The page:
I watched a BBC 4 documentary on Patrick Leigh Fermor (right) last week, which was terrific stuff, as it covered his writing and personal lives in equal measure. One of the best travel writers of his generation, if not the best, Fermor is best known for the first two parts of a proposed trilogy, A TIME OF GIFTS and BETWEEN THE WOODS AND THE WATER, in which he recounts his experiences of walking from England to the Balkans in the late 1930s. He’s still adamant that the third part of the trilogy is on its way, although the fact that he’s 94 and contemplating a major rewrite on the book does not augur well.
The documentary, incidentally, didn’t mention his superb books on Greece, MANI: TRAVELS IN THE SOUTHERN PELOPONNESE and ROUMELI: TRAVELS IN NORTHERN GREECE. It did spend some time on his audacious coup during WWII, when Fermor led a commando group that parachuted onto Crete to kidnap the German general in charge of the Cretan occupation. ILL MET BY MOONLIGHT, an account of the raid, was written by Fermor’s second-in-command, Captain Billy Moss, and the story was later made into a movie starring Dirk Bogarde as Fermor.
Fermor is still revered today in Crete as an honorary Cretan, particularly among the mountainous regions, and accolades don’t come much higher than that.
Fermor is a writer with rare descriptive powers, so it was nice that the documentary featured old footage of the author reading aloud from his work. But here’s the rub – I’m willing to make an exception for Patrick Leigh Fermor, on the basis that he is an exceptional human being and his writing is strongly autobiographical.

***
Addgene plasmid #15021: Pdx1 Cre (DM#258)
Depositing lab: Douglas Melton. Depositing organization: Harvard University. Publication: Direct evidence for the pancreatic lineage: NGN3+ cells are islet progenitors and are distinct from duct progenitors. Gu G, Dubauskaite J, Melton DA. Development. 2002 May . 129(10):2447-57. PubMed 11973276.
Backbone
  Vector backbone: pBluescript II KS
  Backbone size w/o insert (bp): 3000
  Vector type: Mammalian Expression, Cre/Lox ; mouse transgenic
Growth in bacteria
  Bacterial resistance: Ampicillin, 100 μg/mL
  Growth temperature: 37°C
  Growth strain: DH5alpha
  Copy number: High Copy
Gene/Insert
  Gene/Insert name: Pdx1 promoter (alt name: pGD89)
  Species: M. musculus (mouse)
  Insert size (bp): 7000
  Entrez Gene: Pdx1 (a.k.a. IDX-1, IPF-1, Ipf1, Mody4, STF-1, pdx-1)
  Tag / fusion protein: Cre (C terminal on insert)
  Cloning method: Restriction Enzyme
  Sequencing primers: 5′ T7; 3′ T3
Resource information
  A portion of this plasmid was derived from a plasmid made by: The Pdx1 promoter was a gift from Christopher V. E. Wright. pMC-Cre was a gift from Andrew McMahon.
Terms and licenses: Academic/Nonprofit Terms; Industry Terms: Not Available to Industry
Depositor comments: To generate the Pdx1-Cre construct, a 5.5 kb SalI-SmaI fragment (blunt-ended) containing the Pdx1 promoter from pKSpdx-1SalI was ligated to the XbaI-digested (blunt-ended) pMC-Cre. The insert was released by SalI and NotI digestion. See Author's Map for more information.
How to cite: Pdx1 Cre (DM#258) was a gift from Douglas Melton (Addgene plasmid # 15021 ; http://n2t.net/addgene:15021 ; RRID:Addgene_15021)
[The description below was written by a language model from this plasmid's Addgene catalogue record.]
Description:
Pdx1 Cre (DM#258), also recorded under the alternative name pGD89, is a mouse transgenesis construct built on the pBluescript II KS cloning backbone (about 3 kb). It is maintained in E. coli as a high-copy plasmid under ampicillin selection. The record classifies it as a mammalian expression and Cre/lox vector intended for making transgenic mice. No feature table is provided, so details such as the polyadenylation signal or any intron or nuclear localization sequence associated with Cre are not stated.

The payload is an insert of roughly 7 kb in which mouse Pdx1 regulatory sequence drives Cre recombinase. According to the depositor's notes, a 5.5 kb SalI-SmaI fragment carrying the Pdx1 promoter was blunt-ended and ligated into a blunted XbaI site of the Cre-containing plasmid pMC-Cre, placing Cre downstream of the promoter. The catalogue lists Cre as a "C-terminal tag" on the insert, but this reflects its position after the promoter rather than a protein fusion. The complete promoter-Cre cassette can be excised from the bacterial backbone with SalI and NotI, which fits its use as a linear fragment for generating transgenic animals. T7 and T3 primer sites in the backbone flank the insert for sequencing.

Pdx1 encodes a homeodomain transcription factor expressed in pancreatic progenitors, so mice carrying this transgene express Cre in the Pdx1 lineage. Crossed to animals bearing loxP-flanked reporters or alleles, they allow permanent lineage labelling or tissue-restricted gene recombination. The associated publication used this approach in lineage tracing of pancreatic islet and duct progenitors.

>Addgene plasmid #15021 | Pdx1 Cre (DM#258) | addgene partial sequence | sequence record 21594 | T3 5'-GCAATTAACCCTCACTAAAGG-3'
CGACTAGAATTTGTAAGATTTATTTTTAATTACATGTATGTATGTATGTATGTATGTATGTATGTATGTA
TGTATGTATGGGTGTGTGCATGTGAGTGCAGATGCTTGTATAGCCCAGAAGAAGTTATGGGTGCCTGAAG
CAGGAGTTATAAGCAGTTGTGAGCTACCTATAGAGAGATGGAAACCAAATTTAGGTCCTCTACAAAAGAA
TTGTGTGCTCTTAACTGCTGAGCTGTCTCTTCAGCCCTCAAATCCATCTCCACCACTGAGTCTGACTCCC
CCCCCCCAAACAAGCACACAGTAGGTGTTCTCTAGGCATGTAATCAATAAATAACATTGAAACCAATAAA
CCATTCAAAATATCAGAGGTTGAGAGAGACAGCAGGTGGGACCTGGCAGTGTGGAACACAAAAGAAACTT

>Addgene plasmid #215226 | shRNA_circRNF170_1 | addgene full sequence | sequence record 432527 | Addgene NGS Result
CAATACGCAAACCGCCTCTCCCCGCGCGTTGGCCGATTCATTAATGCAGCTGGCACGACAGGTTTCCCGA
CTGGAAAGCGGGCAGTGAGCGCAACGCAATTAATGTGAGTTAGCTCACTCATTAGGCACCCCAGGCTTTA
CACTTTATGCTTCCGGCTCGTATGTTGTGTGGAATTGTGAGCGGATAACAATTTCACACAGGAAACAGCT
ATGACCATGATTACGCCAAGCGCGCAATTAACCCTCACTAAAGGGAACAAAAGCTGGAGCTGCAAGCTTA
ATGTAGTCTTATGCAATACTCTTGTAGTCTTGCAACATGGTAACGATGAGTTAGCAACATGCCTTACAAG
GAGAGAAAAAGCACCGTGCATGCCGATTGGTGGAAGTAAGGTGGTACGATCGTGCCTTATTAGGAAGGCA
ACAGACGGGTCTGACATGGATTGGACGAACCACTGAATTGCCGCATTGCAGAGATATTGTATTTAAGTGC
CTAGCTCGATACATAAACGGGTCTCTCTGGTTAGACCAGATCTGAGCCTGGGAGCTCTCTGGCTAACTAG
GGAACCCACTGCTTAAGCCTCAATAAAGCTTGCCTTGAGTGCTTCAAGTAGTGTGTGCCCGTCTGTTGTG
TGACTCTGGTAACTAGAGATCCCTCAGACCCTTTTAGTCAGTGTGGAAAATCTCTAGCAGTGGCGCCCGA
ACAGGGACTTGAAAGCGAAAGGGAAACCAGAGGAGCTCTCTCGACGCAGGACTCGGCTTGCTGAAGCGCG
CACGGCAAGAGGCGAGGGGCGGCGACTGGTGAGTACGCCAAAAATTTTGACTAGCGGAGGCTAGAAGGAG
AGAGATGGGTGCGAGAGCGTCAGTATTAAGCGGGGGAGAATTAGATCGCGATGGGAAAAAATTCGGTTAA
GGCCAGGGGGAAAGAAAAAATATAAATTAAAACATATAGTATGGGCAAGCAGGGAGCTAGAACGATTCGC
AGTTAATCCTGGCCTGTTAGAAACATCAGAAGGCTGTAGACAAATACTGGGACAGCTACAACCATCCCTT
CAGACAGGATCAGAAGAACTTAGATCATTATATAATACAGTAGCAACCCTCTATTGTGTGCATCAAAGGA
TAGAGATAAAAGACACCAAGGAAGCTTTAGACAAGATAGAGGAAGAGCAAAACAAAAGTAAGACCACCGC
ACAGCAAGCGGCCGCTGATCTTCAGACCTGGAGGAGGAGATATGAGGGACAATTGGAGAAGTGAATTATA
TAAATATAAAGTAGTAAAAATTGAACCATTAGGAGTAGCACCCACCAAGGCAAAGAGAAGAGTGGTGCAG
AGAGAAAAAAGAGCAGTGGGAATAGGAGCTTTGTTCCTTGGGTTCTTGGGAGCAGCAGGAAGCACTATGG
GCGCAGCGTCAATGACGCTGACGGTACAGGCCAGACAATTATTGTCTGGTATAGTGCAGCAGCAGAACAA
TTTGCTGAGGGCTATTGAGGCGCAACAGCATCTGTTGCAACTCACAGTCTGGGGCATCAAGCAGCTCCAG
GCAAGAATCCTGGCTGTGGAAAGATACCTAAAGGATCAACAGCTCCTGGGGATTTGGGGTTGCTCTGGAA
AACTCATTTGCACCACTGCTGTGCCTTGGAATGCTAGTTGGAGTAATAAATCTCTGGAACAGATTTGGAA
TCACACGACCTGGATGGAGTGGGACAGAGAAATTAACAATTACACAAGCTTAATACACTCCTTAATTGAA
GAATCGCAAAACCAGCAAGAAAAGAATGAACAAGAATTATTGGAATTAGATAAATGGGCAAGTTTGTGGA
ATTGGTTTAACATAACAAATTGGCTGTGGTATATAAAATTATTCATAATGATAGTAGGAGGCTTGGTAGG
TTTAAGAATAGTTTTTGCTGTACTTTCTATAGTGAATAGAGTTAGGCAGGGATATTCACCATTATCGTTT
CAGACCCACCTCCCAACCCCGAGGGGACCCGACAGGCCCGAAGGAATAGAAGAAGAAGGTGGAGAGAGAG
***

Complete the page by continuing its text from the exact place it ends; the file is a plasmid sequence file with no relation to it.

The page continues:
In general, though, I haven’t the faintest interest in hearing authors real aloud from their books, and especially works of fiction. I just don’t get the appeal. And it’s irrelevant as to whether the authors are great showmen and entertainers (Declan Hughes and John Connolly spring to mind), or whether they’re crap at public speaking (c.f. yours truly). The whole point of writing fiction, after all, is to create a voice, or voices, which the reader then brings to life in his or her own mind. Is it not?
Right now I’m reading Cormac McCarthy’s CITIES OF THE PLAIN. I’d hate to hear McCarthy read aloud from it and discover that he sounds like Truman Capote. I’d never be able to read his novels again.
“Prose both scabrous and poetic.” – Publishers Weekly. “Proust meets Chandler over a pint of Guinness.” – Spectator. “A sheer pleasure.” – Tana French. “Among the most memorable books of the year, of any genre.” – Sunday Times. “A hardboiled delight.” – Guardian. “Imagine Donald Westlake and Richard Stark collaborating on a screwball noir.” – Kirkus Reviews. “A cross between Raymond Chandler and Flann O’Brien.” – John Banville. “The effortless cool of Elmore Leonard at his peak.” – Ray Banks. “A fine writer at the top of his game.” – Lee Child.